Poet-activist Abhishek Anicca looks to trigger conversations about disability with spoken word poem
Bilingual poet and writer Abhishek Anicca prefer to perform live but the Covid lockdown has put an end to those prospects. He is now sharing his work on social media platforms hoping to continue doing what he loves best – provoke meaningful conversations about disability.
“When we say live, you say inspire.
When we say access, you say adjust.
When we say voice, you say charity.
When we say sex, you say not necessary”
Power and truth rings through every line of Abhishek Anicca’s spoken word poem Grammar/Vyakran. The poem, released recently across social media platforms, addresses the stereotypes and terminologies around disability.
A bilingual poet, writer, performer and activist, Abhishek has released Grammar/Vyakran in a lyric video form where he is heard reading out the lines in Hindi and English as the words play out in text. Over this plays out the music of Argentine composer Gustavo Santaolalla.
“It’s been a year since I last performed spoken word and I miss a live audience”, says Abhishek, a research scholar at the Delhi University. “Moreover, I haven’t been able to get my hands on the video of my last performance. So, while I was unwell and lying in bed, I thought I will play around with the idea of making a lyric video for the last spoken word piece”.
Abhishek is sharing Grammar/Vyakran across social media platforms hoping this will help trigger meaningful conversations about disability.
Work addresses stereotypes
My journey of performing poetry started over three years ago. As a disabled and chronically ill person I wanted to talk about disability so I could open discussions about disability. I have performed at malls, NGOs, etc., and that experience has been fulfilling. PI have met people who have connected to what I say as there are common experiences like isolation that cut across disability. – Abhishek Anicca, Bilingual poet-writer-performer
Abhishek started writing about disability after 2010, soon after he graduated from the Tata Institute of Social Sciences (TISS) Mumbai. “I had scoliosis and it started affecting my health at that point. I started thinking about my own disability”. This had an impact on his academics as well as activism. The anger over the labelling and stereotyping people with disabilities are subject to comes across in his words.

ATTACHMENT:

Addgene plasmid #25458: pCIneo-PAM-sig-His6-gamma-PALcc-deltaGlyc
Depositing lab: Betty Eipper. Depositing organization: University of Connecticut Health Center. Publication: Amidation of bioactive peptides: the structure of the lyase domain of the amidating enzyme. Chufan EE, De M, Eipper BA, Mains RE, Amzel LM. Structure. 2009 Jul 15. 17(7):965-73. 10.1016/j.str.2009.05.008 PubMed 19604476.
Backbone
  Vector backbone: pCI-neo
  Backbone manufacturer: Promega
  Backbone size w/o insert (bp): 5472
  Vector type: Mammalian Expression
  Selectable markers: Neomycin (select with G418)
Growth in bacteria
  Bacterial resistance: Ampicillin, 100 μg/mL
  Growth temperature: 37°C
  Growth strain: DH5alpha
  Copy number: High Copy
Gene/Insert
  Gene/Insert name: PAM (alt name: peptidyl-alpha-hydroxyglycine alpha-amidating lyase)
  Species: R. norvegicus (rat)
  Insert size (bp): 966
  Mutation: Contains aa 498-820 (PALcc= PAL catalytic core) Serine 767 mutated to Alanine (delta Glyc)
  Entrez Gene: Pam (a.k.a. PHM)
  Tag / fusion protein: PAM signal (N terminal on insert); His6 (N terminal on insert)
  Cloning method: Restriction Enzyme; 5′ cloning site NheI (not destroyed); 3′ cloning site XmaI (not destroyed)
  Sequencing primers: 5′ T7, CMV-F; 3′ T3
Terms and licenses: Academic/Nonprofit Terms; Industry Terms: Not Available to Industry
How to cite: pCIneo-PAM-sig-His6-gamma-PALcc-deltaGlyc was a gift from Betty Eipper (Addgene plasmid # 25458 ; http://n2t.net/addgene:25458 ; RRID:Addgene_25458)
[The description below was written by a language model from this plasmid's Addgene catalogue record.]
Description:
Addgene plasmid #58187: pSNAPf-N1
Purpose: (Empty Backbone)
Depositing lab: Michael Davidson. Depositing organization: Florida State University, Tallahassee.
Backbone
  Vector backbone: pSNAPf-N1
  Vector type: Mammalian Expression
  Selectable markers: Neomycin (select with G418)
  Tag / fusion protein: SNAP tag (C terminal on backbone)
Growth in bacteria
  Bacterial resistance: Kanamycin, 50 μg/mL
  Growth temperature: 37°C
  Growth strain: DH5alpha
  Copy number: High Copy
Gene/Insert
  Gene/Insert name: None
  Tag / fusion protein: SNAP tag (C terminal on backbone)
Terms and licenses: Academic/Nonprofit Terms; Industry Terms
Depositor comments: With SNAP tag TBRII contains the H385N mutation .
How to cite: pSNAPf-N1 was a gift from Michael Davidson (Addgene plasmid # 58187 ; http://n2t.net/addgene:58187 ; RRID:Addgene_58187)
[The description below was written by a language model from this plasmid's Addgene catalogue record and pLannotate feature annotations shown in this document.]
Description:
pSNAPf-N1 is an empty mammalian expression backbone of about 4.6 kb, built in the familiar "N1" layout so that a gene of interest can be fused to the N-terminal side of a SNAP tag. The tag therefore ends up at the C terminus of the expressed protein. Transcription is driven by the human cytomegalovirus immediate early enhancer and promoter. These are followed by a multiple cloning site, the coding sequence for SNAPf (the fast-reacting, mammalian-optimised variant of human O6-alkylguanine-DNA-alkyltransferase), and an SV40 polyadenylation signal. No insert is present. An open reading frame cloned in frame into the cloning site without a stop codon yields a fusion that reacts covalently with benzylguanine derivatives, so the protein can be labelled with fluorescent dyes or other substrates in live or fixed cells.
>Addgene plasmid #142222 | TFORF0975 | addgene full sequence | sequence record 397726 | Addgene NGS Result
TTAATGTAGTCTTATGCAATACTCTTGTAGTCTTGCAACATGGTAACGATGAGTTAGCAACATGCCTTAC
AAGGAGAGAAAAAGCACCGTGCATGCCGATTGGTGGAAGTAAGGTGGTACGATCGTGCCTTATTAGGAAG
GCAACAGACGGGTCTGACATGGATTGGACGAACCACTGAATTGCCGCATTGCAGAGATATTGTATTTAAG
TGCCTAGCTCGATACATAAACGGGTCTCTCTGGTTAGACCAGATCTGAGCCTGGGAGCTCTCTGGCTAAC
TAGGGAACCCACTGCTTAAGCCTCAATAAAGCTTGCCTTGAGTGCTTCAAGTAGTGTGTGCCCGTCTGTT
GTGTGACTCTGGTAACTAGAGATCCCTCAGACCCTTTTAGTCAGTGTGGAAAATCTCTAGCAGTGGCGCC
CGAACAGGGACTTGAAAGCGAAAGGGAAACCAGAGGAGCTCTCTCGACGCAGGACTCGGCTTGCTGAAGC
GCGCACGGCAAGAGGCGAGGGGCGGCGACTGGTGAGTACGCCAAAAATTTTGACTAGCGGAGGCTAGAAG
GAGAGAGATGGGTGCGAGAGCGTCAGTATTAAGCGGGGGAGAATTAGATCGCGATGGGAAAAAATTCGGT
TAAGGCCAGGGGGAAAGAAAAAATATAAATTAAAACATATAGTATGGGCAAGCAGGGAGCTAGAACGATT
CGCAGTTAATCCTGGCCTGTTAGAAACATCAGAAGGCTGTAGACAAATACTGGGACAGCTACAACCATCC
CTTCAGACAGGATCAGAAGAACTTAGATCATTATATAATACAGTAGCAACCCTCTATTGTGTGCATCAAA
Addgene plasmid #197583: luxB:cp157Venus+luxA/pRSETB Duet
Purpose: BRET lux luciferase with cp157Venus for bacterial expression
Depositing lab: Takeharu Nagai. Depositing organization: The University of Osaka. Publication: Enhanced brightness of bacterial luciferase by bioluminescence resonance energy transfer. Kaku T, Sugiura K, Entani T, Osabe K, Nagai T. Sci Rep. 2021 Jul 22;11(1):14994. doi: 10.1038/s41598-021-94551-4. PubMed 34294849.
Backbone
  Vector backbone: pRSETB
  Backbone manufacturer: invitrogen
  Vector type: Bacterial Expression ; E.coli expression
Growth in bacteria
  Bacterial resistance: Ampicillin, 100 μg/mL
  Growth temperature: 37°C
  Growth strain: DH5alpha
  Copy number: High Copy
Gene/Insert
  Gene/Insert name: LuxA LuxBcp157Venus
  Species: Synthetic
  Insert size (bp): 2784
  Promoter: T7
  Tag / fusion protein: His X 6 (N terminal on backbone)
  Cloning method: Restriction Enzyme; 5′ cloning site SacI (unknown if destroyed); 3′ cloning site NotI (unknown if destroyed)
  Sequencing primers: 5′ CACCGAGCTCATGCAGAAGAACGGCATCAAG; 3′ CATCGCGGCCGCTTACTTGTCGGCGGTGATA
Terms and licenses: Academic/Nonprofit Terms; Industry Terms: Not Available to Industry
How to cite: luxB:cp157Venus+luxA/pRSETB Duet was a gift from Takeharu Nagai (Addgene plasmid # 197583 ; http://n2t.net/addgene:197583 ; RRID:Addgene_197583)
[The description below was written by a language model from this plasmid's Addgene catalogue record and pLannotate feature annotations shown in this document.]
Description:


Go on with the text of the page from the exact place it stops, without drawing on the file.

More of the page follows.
“Good morning, today we will call you differently abled
Good morning, today we will call you specially abled
No, No, No
How can you decide what we call you
If you were capable enough
Then wouldn’t you be normal?
Then wouldn’t you be alright?”
Abhishek is clear that he seeks to connect with everyone – disabled as well as non-disabled – through his performances.
“Last year my performance at the Jawaharlal Nehru University (JNU), Delhi went viral and a lot of visually impaired people connected with me, which otherwise wouldn’t have happened. I tell my story in a way that able bodied people relate to it and start looking into how people with disabilities are treated in society”.
He keeps his poetry bilingual so that Hindi and English-speaking audiences can connect. He has made sure his video is inclusive as well for people with vision and hearing disabilities.
“The next step is to make videos with sign language interpretation”, says Abhishek. “I always made sure there was a sign language interpreter present for my live performances. This way I can connect to people across disability types, with people who face social isolation and are made to feel that we are all in some way different”.